Iraqi police make their first arrest in lawless Baghdad
BAGHDAD, Iraq -- A group of Iraqi policemen drove through this lawless city with sirens blaring Tuesday and immediately collared their first crook.
Though tiny, unpaid and poorly armed, the embryonic patrols are crucial to the success or failure of the U.S.-led war here, because the American occupying force has been unwilling or unable to effectively police the cities it is capturing.
Baghdadis cheered the three white patrol cars as they drove through the central al-Shorja market, following a U.S. Marine Humvee and trailed by a red bus filled with Iraqi police officers in black berets and crisp uniforms in assorted shades of green.
The convoy sped along the Tigris River, kicking up a cloud of dust, and into the city's biggest hospital complex, Saddam Medical City. There, Marines looked on from tanks as the officers lined up in ragged formation and received orders to set up checkpoints and patrol the hospitals.
"It's sad and gloomy. But whatever it is, it's better than the Americans," said Dr. Saieb Agailani, a surgeon eyeing the new recruits.
Anger at Americans has been rising in Baghdad. U.S. forces have yet to restore electricity, water, phone service or order since Iraq's government broke down in advance of their invasion from the south.
The medical center, which includes different varieties of hospitals and teaching facilities, has been partially looted. Thieves made off with tables and sofas even as the police officers arrived.
Marines set up checkpoints outside the complex last week, but don't go inside unless there is shooting. They have not sealed the perimeter, allowing looters to ransack the hospital.
Appeal to officers
U.S. forces have appealed to Iraqi police officers to contact them and get back to work as the city remains in chaos. Looting and gun battles are common, and black smoke from fires set by looters coats the sky.
A few joint patrols of U.S. Marines and Iraqi police officers have begun and are expected to gather momentum in coming days.
Soudad Fadel, 28, a six-year veteran of the Baghdad police force, said some 2,000 officers have signed up and that thousands more would be joining in coming days.
"Yesterday I joined the Marines" on a patrol, he said. "Today we got our first job."
Elsewhere in Baghdad, retired Iraqi Army Col. Imad al Azawey met Tuesday at a former Baath party headquarters with Lt. Col. Michael Belcher of the 3rd Battalion, 7th Marines, to discuss efforts to rebuild the police force in northeastern Baghdad.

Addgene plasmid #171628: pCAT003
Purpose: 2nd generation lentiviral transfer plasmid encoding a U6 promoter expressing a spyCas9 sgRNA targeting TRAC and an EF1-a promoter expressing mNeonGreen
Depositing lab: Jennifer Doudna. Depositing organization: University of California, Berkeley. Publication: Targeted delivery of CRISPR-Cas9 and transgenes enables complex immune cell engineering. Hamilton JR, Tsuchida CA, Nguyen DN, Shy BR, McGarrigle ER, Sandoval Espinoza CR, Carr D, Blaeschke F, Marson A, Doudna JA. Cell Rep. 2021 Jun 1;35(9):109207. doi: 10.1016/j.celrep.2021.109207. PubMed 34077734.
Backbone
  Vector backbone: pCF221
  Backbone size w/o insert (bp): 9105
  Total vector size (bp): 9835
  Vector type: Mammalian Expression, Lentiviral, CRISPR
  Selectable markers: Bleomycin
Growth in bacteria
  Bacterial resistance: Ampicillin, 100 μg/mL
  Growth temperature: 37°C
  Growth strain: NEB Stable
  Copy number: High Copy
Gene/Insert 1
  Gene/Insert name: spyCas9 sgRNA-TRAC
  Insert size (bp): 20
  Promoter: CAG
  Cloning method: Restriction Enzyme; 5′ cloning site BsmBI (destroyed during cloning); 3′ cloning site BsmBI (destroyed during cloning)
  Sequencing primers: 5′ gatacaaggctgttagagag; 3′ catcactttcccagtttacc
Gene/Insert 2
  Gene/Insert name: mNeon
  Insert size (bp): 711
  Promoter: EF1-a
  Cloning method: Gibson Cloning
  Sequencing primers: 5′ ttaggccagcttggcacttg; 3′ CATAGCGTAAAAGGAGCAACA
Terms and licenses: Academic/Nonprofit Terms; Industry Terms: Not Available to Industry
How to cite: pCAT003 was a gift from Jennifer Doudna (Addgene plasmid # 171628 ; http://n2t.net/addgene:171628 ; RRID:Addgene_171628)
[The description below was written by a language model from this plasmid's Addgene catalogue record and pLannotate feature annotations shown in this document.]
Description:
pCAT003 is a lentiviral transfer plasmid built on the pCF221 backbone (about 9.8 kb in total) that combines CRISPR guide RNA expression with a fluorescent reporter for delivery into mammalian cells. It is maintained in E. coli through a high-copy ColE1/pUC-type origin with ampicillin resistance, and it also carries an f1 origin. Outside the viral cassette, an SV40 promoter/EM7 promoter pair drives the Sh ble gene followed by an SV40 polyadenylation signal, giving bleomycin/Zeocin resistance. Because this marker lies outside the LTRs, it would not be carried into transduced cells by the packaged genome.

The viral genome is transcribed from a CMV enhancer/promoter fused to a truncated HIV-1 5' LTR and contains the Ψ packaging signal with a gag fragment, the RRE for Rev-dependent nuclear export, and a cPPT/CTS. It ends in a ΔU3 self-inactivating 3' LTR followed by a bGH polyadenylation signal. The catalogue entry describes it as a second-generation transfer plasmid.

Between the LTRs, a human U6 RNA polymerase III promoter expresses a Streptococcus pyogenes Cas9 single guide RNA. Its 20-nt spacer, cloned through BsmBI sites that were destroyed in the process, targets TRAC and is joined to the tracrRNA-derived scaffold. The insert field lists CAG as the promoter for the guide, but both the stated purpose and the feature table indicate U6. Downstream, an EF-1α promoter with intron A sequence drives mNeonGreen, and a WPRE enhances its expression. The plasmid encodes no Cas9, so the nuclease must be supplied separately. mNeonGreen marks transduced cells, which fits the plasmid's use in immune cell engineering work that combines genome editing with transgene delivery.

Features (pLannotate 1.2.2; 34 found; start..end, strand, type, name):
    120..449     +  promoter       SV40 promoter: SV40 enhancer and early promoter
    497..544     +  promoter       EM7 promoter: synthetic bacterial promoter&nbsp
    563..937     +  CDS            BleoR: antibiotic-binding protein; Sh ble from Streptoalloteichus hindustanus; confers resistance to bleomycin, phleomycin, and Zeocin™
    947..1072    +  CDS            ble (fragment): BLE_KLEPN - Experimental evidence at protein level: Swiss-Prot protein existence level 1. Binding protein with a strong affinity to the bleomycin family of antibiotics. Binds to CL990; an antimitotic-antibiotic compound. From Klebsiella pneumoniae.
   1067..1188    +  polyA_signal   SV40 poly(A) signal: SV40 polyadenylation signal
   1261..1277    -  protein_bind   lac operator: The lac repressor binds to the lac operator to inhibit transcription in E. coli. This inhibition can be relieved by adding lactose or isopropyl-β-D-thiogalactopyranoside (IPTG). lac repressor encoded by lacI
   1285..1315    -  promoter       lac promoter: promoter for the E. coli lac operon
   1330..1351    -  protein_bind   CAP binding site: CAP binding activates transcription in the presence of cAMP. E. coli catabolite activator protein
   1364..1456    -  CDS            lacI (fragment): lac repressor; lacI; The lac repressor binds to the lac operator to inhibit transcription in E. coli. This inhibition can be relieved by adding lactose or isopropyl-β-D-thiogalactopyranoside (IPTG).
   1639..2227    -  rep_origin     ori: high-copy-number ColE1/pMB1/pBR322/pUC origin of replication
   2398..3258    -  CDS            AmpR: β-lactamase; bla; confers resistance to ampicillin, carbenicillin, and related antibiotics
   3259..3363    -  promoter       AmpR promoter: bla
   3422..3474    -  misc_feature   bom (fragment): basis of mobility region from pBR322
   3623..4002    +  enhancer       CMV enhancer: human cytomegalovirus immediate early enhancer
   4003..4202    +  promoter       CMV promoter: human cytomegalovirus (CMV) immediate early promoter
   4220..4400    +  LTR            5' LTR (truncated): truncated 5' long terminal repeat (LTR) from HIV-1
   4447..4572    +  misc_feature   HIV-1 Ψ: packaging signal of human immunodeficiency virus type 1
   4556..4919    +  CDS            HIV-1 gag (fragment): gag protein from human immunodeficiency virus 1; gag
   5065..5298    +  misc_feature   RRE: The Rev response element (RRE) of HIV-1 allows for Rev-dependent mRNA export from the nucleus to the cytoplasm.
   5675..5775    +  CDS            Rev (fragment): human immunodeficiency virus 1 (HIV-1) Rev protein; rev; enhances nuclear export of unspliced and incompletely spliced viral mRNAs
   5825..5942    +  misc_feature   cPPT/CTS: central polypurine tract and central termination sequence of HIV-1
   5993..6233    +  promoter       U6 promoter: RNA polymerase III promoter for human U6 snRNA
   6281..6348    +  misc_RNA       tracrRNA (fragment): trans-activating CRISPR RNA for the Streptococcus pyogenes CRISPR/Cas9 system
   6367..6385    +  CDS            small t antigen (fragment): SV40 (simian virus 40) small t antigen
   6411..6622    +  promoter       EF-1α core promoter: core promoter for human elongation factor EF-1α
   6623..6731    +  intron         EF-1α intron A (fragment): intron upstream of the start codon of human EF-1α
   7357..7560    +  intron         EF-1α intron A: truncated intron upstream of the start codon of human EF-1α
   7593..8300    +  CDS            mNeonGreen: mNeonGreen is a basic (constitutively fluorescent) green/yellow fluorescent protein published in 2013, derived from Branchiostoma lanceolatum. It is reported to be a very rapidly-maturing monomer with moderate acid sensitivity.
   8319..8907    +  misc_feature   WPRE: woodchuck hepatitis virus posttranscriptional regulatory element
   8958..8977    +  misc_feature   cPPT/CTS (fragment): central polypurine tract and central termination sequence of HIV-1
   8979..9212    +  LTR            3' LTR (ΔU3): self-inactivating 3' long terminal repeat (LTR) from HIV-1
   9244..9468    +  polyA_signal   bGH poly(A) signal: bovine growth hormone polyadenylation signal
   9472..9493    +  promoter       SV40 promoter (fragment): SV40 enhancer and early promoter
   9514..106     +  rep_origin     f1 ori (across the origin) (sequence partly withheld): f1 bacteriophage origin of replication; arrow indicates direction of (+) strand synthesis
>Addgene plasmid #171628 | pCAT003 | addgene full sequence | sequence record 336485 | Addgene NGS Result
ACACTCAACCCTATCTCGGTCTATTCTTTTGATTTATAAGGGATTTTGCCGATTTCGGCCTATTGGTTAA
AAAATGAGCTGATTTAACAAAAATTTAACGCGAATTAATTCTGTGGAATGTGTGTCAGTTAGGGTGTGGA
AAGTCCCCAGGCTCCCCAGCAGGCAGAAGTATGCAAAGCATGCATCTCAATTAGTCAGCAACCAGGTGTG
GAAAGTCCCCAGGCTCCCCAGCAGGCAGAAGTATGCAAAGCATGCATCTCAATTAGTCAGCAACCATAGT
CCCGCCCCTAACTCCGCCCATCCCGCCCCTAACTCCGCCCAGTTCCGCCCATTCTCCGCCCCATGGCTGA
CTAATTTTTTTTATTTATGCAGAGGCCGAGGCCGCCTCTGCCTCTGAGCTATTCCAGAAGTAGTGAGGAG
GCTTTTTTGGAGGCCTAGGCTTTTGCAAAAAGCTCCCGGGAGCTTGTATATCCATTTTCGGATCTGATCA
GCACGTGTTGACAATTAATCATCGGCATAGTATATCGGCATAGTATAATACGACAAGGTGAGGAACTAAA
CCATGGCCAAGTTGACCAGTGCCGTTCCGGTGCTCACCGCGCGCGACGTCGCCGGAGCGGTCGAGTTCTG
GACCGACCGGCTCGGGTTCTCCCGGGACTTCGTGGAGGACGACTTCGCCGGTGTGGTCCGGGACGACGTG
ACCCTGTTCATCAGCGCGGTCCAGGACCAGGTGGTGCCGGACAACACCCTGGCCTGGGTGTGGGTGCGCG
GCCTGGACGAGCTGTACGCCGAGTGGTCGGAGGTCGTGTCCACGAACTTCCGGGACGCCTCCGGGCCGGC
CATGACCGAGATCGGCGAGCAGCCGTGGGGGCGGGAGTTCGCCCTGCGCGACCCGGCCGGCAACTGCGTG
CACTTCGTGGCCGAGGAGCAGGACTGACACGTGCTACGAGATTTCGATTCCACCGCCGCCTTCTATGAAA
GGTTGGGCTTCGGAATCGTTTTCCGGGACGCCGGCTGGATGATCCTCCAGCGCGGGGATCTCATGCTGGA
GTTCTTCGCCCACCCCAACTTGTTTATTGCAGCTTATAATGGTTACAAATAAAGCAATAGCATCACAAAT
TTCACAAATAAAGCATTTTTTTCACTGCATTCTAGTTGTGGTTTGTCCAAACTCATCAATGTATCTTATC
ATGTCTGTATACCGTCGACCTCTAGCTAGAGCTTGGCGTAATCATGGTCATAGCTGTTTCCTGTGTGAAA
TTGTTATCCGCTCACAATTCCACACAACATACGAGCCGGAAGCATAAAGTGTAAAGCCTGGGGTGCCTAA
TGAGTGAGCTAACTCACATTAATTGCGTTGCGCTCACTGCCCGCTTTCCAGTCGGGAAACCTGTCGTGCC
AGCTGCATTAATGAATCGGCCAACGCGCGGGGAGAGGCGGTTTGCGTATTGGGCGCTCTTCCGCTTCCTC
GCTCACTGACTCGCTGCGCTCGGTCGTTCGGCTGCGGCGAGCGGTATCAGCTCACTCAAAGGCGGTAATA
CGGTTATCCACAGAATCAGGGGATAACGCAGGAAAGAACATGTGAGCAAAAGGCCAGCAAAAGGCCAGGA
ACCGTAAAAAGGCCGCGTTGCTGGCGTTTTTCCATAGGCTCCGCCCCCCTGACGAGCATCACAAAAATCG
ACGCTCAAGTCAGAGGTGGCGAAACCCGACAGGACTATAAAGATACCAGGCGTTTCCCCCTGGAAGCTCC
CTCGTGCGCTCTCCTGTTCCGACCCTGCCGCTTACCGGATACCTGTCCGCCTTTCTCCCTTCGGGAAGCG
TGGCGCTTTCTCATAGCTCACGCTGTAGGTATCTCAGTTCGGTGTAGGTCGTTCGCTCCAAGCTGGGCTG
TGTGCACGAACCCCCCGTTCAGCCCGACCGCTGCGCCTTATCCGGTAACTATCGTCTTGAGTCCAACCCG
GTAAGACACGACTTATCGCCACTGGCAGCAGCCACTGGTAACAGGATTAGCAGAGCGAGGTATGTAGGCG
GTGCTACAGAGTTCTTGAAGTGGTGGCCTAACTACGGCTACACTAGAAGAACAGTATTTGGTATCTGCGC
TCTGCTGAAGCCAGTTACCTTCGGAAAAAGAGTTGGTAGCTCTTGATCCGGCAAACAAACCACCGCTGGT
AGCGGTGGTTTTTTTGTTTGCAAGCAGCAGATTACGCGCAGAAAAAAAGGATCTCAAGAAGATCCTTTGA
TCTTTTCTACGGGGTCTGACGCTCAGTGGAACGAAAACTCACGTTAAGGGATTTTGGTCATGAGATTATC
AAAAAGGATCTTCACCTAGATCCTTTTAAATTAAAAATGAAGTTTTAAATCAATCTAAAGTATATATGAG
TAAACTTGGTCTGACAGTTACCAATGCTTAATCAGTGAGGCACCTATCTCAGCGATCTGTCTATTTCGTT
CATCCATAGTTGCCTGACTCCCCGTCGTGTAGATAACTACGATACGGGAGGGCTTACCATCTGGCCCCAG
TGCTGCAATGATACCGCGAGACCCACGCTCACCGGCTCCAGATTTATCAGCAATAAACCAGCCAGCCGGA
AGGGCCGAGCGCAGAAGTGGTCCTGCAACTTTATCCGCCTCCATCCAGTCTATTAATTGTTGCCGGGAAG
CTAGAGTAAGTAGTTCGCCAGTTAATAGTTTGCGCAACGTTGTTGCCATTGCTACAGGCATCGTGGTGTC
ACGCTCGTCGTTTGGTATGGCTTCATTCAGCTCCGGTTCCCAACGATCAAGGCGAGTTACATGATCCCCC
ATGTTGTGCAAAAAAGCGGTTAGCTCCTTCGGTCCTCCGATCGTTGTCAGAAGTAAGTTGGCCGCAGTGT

"We just want life to go back to normal," al Azawey said.
Al Azawey said former soldiers and police were forming a new force that might one day number nearly 100 people in neighborhoods under their control near the Tigris River. They are also trying to recruit locals.
"I will put my Marines out on patrol with you," Belcher said. "We will show them teamwork."
Marines gave the police a list of ground rules: support and protect the people; treat Shiite Muslims, Sunni Muslims and Christians as equals; wear uniforms and keep their pistols in the open, but don't carry rifles. They also were told not to harass Iraqis or demand bribes.
For the Tigris convoy, Marines escorted the policemen in a show of force. Drivers honked horns, and people on the sidewalks raised their arms triumphantly and cheered.
"It's important to try and bring them back into public view," said Staff Sgt. Kevin Fountain, 32, of Plattsburgh, N.Y.
The officers lined up in an unpracticed formation outside the hospital complex and received their orders as doctors looked on. The commanders told them where to set up checkpoints and which buildings to sweep for looters.
"You come too late," complained Mohsen Jafar, a 42-year-old hospital accountant. "All this uprising and unrest. Why only now?"
Within minutes, the policemen nabbed their first suspect: a man they said was robbing the hospital bank. Policemen took turns slapping him in the face as others led him into a patrol car, his hands bound with electrical wire.
"It's our first arrest," Fadel said. "We arrest him and take him to jail."
Fadel said 50 officers were patrolling the hospital grounds. He, like other officers, said the Marines would soon be leaving to let them control the hospital.
The Marines told a different story.
"We don't have complete confidence in the police," said a Marine who identified himself only as J. Reid. "We will maintain a presence here until the Red Cross or the U.N. arrive."
Most of the Iraqi policemen were unarmed. A few carried pistols and one carried a Kalashnikov assault rifle. Several said Marines had promised to give them weapons.
None knew how much they would get paid -- or even if they would. Iraq has no government and U.S. forces have shied away from policing duties.
But the officers said they would work anyway and worry about details like salaries later.
"This is for my country. This is for my people," said Hussein Ali, 33. "I have to keep them safe."
EDITOR'S NOTE -- Niko Price is correspondent at large for The Associated Press. AP correspondent Ravi Nessman, with the 7th Marines in Baghdad, contributed to this report.